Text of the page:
Grits are not a global phenomenon. I didn’t realize this until just last week, when I had to explain the concept to a friend–I had always assumed that they were a ubiquitous part of breakfast, alongside scrambled eggs and bacon, and when asked to describe them, I couldn’t come up with a good answer. They’re kinda bland and a weird texture and not really comparable to anything. They just are.
In any case, I have since seen grits described as a cousin to polenta or cream of wheat. They are made of ground corn and can be served in a variety of ways: salted, smothered in butter and cheese, mixed with sugar, in a casserole or as part of the delicious shrimp and grits (also known as “breakfast shrimp”).
I have a soft spot for cheese grits, but if you’re looking for a full-on main course, shrimp and grits is the way to go.
The beauty of this meal is that it’s appropriate for almost all occasions: a family brunch, a wedding reception, a casual riverside dinner, the list goes on. And the shrimp-and-grits bar at debutante parties is a huge attraction. I recently had the shrimp and grits at Vidalia, which I highly recommend for a nice meal.
To make this delicious dish, follow the lead of Martha Giddens Nesbit, author of Savannah Entertains and Savannah Classic Seafood.
- 4 cups water
- Salt and pepper
- 1 cup stone-ground grits
- 3 tablespoons butter
- 2 cups shredded sharp cheddar cheese
- 1 pound shrimp, peeled and deveined
- 6 slices bacon, chopped
- 4 teaspoons lemon juice
- 2 tablespoons chopped parsley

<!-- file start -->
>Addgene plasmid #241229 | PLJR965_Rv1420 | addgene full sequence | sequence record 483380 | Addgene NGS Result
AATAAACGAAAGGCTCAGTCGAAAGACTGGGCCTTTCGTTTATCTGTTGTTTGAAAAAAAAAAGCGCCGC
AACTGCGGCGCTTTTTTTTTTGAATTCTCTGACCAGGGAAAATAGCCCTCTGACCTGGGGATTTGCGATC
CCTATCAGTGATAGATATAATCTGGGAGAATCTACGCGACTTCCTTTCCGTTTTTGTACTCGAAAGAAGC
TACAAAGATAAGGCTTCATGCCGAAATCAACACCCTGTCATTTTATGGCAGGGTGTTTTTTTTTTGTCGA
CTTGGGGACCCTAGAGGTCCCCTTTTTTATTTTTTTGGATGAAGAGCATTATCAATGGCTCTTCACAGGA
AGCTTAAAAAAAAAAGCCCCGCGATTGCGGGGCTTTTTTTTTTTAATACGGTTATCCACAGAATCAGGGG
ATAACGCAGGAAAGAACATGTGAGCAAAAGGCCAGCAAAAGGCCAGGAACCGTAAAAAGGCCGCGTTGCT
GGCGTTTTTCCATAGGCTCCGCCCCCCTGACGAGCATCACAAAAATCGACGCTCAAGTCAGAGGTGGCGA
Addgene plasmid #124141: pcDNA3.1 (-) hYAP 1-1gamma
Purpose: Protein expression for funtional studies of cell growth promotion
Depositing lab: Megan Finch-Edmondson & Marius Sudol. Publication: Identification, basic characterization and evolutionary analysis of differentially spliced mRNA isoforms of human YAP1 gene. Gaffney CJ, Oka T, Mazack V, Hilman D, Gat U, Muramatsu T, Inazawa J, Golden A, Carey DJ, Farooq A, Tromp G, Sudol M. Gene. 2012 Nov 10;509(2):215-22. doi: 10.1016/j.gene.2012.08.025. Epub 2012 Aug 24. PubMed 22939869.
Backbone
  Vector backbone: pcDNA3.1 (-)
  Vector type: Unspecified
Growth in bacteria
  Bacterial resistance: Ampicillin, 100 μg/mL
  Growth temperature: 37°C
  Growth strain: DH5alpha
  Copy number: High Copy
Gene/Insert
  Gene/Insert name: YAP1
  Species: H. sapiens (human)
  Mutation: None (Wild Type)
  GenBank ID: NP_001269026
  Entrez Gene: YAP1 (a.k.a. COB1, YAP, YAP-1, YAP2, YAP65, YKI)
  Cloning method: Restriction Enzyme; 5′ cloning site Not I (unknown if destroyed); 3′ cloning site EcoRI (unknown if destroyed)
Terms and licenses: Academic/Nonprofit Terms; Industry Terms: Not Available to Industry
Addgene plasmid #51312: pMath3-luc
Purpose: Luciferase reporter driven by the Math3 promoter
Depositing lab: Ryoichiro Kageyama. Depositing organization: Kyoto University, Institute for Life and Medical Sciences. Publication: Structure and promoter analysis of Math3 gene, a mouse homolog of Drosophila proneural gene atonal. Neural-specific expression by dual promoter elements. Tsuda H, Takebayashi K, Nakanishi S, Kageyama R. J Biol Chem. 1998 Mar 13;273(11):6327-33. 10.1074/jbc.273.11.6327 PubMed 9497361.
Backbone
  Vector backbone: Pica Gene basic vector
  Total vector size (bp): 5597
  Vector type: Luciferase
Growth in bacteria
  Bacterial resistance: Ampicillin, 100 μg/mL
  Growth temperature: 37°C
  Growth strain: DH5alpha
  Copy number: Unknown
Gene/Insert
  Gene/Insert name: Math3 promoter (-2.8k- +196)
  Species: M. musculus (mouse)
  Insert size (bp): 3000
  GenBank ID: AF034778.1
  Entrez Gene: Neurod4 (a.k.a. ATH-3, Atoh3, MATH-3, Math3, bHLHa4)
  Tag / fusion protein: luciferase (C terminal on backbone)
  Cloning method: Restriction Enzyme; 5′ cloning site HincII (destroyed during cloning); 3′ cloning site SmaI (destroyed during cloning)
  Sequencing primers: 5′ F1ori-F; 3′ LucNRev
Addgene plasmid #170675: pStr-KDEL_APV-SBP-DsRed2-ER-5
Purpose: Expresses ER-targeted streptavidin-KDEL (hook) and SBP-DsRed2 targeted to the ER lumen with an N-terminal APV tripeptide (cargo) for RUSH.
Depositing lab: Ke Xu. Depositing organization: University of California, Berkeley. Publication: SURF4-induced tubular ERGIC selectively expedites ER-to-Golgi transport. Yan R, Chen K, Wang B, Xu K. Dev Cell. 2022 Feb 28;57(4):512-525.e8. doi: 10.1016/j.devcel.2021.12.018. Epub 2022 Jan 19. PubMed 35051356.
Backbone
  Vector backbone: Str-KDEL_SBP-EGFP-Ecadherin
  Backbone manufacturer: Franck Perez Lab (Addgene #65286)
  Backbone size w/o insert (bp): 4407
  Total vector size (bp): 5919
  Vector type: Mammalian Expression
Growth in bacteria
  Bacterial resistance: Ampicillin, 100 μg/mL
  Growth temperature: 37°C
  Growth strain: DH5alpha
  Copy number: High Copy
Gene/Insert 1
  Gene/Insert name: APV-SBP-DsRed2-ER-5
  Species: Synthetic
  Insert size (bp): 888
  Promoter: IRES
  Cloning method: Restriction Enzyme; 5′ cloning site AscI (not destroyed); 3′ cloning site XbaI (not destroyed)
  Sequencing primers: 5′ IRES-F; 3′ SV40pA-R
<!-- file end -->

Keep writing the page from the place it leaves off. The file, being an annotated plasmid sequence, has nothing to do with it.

- 1 cup thinly sliced scallions
- 1 large clove garlic, minced
Bring water to a boil. Add salt and pepper. Add grits and cook until water is absorbed, about 20 to 25 minutes. Remove from heat and stir in butter and cheese.
Rinse shrimp and pat dry. Fry the bacon in a large skillet until browned; drain well. In grease, add shrimp. Cook until shrimp turn pink. Add lemon juice, chopped bacon, parsley, scallions and garlic. Saute for 3 minutes.
Spoon grits into a serving bowl. Add shrimp mixture and mix well. Serve immediately.
If you’re going to serve grits as a side dish with salt or sugar, keep in mind that, like oatmeal, they harden and become rubbery as they cool. They cook extremely quickly, so they should always be the last thing you prepare before sitting down to eat. On our 5th grade overnight field trip to Rock Eagle, a 4-H camp in rural Ga., the big joke was that the grits would stick to the ceiling. Yup, we were really mature at age 10 and 11. But it’s the truth, so treat your grits with care.
[Sidenote for anyone who doesn’t know: GRITS also is an acronym for Girls Raised in the South.]